Aging & Wellness
Falls are a serious public health problem, one that is largely preventable. Falls increase with age. One out of every three people ages 65 years and older fall each year. In fact, it is estimated that 50 percent of older adults 80 years and older will fall each year.
A person can develop digestive problems at any age but it is more likely to occur as you get older. Approximately 40% of all older adults have one or more digestive system disorders every year, mainly caused by changes that happen in the digestive tract with age. Common digestive problems that occur as a person ages include things such as constipation, diverticular disease, ulcers and stomach bleeding, swallowing problems, colon polyps, and heartburn.
Many factors cause our skin to age including the environment (cumulative effects of exposure to sunlight) and physical changes in the structure of the skin. Regardless of the nature of these changes, it is common for us to want to look as good as we can. This desire to maintain a youthful look has created a tremendous demand for anti-aging skin care products. Anti-aging skin care products are predominantly focused on women, but products specifically targeting men are increasingly common. Men are adopting habits and adding products to their grooming arsenal to cheat the aging process and keep their skin in prime condition.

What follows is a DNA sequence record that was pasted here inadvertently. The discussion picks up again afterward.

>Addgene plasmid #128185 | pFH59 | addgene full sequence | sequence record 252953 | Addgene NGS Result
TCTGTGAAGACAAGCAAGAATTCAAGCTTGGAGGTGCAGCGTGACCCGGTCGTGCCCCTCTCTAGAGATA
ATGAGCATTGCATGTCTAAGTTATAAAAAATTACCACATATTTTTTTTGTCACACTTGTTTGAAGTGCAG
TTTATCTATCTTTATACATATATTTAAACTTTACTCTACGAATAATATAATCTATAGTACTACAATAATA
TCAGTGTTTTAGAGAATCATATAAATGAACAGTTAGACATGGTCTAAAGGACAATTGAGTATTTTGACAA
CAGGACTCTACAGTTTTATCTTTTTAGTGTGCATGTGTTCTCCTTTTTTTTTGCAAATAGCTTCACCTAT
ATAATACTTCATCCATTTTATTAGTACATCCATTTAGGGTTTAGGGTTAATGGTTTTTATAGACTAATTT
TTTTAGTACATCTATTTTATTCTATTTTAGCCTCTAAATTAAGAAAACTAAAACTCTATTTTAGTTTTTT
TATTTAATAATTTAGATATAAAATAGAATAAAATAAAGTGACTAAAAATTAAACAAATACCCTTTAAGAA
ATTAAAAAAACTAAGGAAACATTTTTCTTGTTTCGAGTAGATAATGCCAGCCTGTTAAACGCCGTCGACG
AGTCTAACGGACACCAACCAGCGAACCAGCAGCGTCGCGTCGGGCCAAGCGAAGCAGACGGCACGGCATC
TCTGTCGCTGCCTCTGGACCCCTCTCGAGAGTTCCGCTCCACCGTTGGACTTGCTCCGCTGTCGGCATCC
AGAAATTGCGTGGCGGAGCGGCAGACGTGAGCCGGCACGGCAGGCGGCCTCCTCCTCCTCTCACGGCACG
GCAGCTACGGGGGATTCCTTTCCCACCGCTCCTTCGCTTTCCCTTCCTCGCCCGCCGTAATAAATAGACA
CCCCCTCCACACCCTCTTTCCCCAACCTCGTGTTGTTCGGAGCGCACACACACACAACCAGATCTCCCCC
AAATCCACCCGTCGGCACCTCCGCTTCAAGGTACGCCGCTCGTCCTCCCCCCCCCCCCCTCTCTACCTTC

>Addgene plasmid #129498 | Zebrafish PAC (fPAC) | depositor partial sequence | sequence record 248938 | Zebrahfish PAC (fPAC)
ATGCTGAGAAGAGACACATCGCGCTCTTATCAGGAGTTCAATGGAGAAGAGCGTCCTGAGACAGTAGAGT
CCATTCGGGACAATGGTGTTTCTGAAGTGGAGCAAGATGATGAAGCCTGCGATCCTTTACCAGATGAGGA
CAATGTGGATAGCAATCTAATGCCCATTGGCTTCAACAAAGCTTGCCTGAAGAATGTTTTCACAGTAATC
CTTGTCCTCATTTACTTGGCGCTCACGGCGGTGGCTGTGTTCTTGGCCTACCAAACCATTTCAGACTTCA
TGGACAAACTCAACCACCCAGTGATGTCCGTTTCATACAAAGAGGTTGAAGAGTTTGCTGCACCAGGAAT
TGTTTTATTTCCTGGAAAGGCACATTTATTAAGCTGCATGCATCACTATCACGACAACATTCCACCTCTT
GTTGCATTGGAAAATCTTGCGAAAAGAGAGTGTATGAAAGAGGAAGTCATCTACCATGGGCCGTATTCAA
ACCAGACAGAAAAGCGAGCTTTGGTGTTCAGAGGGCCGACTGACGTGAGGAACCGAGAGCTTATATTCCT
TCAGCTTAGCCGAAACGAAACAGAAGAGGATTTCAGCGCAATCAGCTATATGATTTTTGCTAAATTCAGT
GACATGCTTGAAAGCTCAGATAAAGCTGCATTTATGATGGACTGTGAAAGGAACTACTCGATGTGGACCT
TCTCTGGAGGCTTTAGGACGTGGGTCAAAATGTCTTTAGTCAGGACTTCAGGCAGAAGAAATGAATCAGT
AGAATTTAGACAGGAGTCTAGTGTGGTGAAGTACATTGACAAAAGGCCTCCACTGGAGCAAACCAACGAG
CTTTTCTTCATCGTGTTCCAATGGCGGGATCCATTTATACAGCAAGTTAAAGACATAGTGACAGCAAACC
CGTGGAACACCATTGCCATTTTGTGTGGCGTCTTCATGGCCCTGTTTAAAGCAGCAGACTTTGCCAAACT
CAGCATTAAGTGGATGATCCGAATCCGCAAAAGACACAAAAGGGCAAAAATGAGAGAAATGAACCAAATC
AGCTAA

The use of social media is significantly increasing among older adults with the 50 years and older group being the fastest growing demographic segment on the Internet. In fact, Internet users over the age of 55 are leading the growth in social network usage, according to a recent report from Nielsen, State of the Media: The Social Media Report. The infographic below indicates that seniors are joining Facebook, Twitter, and more, proving older adults are not too old for social media!
Tired of hearing about New Year’s resolutions lists by now? This can be especially true when the resolutions involve major changes or difficult adjustments in one’s life. While the New Year is a time to hope for better health, it does not have to be something dreaded or unattainable. It should be viewed as an opportunity to stay healthy as we age and to reduce the risks associated with chronic diseases common among older adults, such as heart disease, cancer, stroke, and diabetes.